Santa Barbara Welcomes a New Advanced Degree Nursing Program


The baby boomer generation is growing older, people on the whole are living longer, and changing demographics bring changing demands.

Like the rest of the nation, Santa Barbara will need more nurses to take care of the largest generation in history. And on Friday, one might say that an effort was made to allay the critical nursing shortage.

On Friday, July 9, standing on the steps of Cottage Hospital, officials from Cottage Health System and California State University Channel Islands (CSUCI) announced a partnership to bring CSUCI’s baccalaureate nursing program to the Santa Barbara area.

The program will afford its students a Bachelors of Science Nursing (BSN) degree and would allow for up to 22 students a year. This comes as a welcome surprise for those tired of commuting to Camarillo. Before Friday’s announcement, the nearest option for pursuing an advanced nursing degree was Ventura or Bakersfield (SBCC offers only an Associate Degree). And as the press release reports, nurses educated locally are more likely to take jobs at Cottage.

A six-person faculty — three full-time professors and three part-time — will oversee an evidence-based curriculum. Classes and simulation labs will be held in a renovated industrial building across from Goleta Valley Hospital, and clinical work will be conducted at Cottage, reportes Karen Jensen, Chair of the Nursing Program.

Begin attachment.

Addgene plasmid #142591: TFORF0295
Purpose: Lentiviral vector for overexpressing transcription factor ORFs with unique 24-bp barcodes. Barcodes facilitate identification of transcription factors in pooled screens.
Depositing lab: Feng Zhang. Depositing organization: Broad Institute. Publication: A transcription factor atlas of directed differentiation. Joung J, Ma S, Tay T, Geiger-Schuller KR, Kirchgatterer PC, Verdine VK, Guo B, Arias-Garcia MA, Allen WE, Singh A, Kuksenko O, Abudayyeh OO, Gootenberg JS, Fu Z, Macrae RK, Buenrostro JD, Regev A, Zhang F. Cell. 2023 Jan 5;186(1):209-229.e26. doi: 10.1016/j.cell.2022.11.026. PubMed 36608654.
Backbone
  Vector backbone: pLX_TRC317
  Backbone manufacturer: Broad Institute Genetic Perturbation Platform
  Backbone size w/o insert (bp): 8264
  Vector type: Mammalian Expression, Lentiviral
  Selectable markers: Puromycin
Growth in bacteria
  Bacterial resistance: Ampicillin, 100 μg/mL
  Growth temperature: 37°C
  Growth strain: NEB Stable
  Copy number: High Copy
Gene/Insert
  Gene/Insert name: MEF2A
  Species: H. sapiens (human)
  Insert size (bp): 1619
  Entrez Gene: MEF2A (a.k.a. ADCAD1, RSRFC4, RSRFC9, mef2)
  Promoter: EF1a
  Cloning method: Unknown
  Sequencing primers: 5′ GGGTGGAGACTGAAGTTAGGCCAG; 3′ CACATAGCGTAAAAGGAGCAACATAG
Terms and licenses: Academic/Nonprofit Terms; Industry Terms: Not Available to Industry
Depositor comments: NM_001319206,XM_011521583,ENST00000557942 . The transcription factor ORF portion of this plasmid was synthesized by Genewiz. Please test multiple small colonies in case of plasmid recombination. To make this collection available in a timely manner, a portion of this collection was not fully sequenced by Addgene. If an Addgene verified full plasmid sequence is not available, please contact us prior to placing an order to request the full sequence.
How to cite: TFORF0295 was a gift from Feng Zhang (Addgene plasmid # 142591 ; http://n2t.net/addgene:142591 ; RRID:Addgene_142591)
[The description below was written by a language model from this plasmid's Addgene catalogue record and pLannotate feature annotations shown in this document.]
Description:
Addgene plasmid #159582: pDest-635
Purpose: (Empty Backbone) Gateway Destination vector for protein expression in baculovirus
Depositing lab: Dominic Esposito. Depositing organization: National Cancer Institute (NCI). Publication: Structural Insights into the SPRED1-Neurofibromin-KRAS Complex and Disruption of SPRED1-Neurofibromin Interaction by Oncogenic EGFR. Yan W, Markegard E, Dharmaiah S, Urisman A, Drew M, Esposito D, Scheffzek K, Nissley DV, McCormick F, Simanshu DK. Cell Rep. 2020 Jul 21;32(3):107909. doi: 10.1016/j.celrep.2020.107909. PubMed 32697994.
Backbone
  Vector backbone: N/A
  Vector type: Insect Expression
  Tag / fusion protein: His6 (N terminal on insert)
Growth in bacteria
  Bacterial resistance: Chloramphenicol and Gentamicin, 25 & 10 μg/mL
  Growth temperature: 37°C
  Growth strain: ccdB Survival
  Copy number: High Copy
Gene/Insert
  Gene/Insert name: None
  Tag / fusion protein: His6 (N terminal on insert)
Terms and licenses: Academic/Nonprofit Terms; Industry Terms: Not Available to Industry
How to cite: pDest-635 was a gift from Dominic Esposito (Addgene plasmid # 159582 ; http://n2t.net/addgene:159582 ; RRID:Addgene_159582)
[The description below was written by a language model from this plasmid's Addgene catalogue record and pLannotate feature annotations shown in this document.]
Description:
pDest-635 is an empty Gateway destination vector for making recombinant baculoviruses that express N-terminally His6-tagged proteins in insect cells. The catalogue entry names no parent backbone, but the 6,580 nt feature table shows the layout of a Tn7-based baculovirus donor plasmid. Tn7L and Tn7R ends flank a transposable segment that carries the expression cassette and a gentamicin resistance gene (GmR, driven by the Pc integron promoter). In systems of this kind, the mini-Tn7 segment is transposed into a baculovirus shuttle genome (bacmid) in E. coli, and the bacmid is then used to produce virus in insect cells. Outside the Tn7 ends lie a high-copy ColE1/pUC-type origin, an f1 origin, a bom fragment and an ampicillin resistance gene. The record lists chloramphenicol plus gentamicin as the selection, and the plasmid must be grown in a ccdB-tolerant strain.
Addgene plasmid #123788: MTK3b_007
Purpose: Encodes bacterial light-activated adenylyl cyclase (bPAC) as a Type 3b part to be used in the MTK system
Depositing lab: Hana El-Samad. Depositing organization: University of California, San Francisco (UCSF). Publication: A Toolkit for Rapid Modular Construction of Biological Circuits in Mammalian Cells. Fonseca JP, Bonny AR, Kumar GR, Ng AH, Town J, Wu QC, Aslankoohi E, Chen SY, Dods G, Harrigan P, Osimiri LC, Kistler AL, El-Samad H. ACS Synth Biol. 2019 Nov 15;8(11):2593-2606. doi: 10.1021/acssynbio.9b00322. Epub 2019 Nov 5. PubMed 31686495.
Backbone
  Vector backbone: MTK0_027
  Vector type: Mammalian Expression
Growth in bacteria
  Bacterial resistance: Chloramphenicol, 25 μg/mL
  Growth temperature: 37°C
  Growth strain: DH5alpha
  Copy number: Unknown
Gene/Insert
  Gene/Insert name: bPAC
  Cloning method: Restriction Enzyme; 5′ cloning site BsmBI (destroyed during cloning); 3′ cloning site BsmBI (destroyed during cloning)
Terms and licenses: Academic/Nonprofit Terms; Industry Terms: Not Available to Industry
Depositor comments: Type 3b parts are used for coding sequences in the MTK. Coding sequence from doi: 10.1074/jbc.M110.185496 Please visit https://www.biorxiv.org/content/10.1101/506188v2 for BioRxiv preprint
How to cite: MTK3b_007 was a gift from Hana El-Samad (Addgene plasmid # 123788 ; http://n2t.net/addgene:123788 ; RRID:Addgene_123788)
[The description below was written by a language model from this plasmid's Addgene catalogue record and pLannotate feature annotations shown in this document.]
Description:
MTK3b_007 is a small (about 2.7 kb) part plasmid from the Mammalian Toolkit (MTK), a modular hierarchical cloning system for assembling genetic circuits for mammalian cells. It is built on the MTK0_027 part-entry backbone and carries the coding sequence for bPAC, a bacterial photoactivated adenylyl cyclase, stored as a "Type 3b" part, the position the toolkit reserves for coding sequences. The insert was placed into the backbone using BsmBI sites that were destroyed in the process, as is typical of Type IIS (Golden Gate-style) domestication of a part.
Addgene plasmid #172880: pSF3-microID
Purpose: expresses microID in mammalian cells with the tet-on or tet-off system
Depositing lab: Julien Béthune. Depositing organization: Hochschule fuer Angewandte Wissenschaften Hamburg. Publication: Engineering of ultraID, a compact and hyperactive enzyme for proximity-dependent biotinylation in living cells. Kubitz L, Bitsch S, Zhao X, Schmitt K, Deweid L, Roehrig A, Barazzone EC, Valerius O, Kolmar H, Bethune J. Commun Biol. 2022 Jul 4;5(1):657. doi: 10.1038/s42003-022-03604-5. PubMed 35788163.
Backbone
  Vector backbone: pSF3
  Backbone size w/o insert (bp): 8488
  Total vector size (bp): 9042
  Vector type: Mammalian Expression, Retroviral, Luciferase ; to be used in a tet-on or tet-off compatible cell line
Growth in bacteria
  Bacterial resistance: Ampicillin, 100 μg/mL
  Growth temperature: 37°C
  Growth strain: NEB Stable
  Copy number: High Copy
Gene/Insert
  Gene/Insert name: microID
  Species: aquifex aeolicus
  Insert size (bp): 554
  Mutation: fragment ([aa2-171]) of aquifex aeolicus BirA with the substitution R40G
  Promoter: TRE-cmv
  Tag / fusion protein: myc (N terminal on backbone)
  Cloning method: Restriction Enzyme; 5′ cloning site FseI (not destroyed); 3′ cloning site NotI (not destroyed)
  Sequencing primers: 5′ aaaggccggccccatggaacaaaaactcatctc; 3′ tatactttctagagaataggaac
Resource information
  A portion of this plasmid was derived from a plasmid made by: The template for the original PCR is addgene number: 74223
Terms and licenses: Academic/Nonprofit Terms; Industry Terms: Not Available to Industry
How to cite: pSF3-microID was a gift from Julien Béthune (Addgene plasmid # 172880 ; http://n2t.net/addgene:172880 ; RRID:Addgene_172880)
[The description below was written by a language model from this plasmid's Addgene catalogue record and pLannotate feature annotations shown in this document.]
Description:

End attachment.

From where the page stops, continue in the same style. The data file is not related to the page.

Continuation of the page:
Generally, BSN programs take four years to complete. CSUCI’s program will take about two-and-a-half. The press release (issued by Cottage) notes that to be eligible for admission, students must have completed General Education courses. CSUCI’s Nursing Web Site is more specific: “This RN to BSN track is designed for the practicing nurse who has completed a nursing program in a community college and is seeking a Bachelor of Science Nursing,” adding that applicants should have or be eligible for a California nursing license.

This program is a step in the right direction; unfortunately it’s no miracle fix. National statistics do not augur smooth sailing for the aging: the number of Americans age 55 and older is expected to increase from 60 million (21 percent of the population) to 107 million (31 percent) by 2030, according to the National Council on Aging in Washington, D.C. The Department of Labor portends that to replace the outgoing supply and meet incoming demand, the nation will need 600,000 new nurses within the next 10 years.

Even without the presage for boomers, nurse-to-patient ratios are hard pressed as it is. In 2004, California notably instituted a one-to-five ratio for surgery patients (as well as a one-to-two ratio in intensive care). The smaller the ratio (the bigger the nurse workforce), the better a nurse can respond when a patient has an emergency—a precipitous drop in oxygen saturation or a dangerously accelerating heart rate, for example.

This was why, in 2005, Schwarzenegger signed the California Nurse Education Initiative into legislation, a plan to provide $90 million over five years. The initiative helped to expand the resources of nurse education and added more nurses to the workforce.

“That state money is probably dissolved,” remarked Jensen. “Much of this increase we have seen in the recent [nursing] population will go away without what we call soft money. That is why it’s important for us to have public-private collaborative.”

The press release notes that this program was created without financial support from the State of California. Cottage Health System is footing the bill: a $6 million commitment over the next 10 years. The first class is slated to start in spring 2012, pending program approval from several state and national boards.